Migrating Data Into Dynamics CRM 4

Roshan Mehta, 17 June 2010

Data Migration is a massive step of implementing Microsoft Dynamics CRM. As a business, rather than throw away all the data that you have stored in your old system, you'd want to keep all that data and move it from the old system into CRM. This is a process that requires a lot of time and effort, and you need to be sure that your data is moved both quickly and accurately.

I have just completed a data migration from an old Access database into Microsoft Dynamics CRM. The Access database contains over 800,000 records, and contains 15 different tables. There are many steps to writing a data migration tool, and many different problems may arise.

Steps to create a data migration tool

  1. Analysing the old database - It is important to have a good look at the structure of the old database, and how the data is stored. This stage is important so you know how each database column will map to a CRM attribute, and what data types you are working with.
  2. Data cleaning - Bad data can affect the migration process. For example, when converting the mdb file to an SQL Server 05 file format, the conversion wizard complained about bad data, and the conversion for some tables was not complete. The bad data in this case was date values not being entered correctly, and also negative money values.
  3. Writing the tool - The migration tool needs to be fast and accurate. Minimizing the number of CRM retrievals can greatly improve the performance of the migration tool. Also be sure to accurately map the database fields to the correct CRM fields. Make sure you include code to update a record if it already exists. This will allow you to re-run the migration tool if needed, without having it create duplicate records in CRM.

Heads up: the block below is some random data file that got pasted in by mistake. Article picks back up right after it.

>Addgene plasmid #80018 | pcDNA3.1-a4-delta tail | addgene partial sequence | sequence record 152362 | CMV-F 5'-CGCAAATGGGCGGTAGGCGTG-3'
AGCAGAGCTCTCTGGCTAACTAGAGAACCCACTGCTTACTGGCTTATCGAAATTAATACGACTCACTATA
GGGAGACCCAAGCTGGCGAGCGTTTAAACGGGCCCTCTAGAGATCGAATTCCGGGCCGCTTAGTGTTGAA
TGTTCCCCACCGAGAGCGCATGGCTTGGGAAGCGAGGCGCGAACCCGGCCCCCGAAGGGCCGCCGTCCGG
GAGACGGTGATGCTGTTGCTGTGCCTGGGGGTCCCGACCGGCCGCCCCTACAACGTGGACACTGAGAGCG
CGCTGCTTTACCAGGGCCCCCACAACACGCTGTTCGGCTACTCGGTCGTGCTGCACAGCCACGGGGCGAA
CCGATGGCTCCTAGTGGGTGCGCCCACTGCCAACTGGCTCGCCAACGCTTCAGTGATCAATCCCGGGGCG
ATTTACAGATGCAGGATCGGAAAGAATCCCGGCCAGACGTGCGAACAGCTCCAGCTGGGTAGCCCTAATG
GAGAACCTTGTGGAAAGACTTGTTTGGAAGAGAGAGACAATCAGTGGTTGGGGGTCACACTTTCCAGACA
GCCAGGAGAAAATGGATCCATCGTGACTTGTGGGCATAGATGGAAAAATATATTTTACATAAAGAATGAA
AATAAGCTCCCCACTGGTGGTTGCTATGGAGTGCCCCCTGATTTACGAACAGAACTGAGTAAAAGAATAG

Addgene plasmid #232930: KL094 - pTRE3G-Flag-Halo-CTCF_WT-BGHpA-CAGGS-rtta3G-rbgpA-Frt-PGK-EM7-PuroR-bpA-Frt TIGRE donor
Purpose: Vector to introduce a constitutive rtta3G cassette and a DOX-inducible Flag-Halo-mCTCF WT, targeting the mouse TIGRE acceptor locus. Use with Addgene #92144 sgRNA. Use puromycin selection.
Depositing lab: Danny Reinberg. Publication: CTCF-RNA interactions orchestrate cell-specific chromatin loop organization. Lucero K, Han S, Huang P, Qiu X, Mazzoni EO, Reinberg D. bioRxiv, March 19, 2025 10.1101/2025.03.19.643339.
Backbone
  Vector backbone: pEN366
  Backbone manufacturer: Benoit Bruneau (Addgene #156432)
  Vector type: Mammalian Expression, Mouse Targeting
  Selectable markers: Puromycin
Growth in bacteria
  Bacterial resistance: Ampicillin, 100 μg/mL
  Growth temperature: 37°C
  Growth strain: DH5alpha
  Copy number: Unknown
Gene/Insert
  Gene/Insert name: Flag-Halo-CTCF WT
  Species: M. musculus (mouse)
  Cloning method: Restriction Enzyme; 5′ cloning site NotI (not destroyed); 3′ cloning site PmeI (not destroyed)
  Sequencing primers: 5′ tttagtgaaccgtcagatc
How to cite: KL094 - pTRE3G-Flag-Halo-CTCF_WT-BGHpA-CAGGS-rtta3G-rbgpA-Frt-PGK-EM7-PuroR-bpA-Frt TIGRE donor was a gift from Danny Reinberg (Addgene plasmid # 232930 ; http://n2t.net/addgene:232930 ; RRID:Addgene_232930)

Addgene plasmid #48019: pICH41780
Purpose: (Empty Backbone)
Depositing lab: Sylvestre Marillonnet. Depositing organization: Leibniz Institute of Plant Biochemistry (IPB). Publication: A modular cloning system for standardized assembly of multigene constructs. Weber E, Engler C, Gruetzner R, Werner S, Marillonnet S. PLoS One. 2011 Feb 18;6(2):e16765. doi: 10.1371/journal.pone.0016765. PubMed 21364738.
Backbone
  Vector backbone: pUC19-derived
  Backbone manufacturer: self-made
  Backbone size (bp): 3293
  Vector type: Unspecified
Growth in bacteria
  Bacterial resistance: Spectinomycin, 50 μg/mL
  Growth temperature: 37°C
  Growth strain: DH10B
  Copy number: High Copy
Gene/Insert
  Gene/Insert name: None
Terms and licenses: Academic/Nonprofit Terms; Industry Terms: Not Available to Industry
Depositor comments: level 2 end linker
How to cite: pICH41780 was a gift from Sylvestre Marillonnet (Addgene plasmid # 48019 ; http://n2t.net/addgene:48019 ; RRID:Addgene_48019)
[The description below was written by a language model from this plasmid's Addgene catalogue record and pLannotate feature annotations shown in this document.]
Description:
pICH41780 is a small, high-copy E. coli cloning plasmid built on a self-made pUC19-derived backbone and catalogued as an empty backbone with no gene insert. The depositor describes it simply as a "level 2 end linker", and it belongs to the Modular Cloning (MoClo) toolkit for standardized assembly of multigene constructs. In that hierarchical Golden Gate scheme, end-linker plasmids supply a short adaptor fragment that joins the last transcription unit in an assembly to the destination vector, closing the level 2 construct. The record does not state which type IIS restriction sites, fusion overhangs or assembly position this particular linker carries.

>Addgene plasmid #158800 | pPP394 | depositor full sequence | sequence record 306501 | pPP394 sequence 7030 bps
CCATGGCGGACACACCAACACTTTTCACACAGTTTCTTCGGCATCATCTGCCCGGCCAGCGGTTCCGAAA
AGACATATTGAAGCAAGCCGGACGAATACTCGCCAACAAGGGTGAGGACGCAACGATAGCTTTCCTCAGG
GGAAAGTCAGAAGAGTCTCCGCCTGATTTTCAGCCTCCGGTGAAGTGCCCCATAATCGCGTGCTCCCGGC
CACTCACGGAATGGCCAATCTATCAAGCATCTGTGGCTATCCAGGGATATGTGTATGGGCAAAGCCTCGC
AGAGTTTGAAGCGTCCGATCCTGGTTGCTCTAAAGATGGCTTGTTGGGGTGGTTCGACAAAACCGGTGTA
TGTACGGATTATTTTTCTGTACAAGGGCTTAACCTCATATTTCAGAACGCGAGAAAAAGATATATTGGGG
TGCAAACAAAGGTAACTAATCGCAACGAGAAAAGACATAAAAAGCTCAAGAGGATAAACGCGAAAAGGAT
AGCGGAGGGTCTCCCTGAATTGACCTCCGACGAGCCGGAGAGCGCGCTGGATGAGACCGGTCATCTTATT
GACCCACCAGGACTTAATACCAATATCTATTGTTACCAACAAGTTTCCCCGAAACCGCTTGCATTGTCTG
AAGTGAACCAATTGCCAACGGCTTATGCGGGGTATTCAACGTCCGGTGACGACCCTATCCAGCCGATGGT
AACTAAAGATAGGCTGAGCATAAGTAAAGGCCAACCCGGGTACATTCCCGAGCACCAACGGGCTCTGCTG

4. Testing - After the tool is written, test the tool on a development server to see if it is creating records correctly and not crashing anywhere.
  5. Monitoring - If an error occurs during the migration, it is useful to know on which database table row the error occurred. I chose to print out the table name and row number, so that when the migration crashes, I will be able to check the raw data in the database and find out why the error has occurred. When restarting the migration tool, you don't want to import all of the records again that have been migrated successfully. It is a good idea to tell the migration tool to start at a specific row of a database table, and resume where the error occurred to save time.

I ran into a few problems when creating the data migration tool. One of the problems was the incompatibility issues between SQL Server 2005 and SQL Server 2008. I had converted the mdb file to an SQL Server 2008 database, and then tried to deploy this to the clients CRM server which uses SQL Server 2005. This was a major issue that took some time to solve.

Another problem was underestimating the time required for the migration to take place. Before the final migration tool, I had created a migration tool with a subset of the final data which I ran on a UAT environment. The records were migrated quickly into the CRM development environment. I needed to take into account that the final database size would be much larger than the subset, and would require a lot more time to migrate than the subset.

So to sum up my experience of creating and running a migration tool, it is important to have a plan before actually creating the tool. This will help you decide which order you want to migrate the tables in, and also which database fields need to map to CRM. Also, make sure you run a test of the migration tool using a subset of the data, and record the time taken to complete. This will allow you to estimate how long the final migration will take.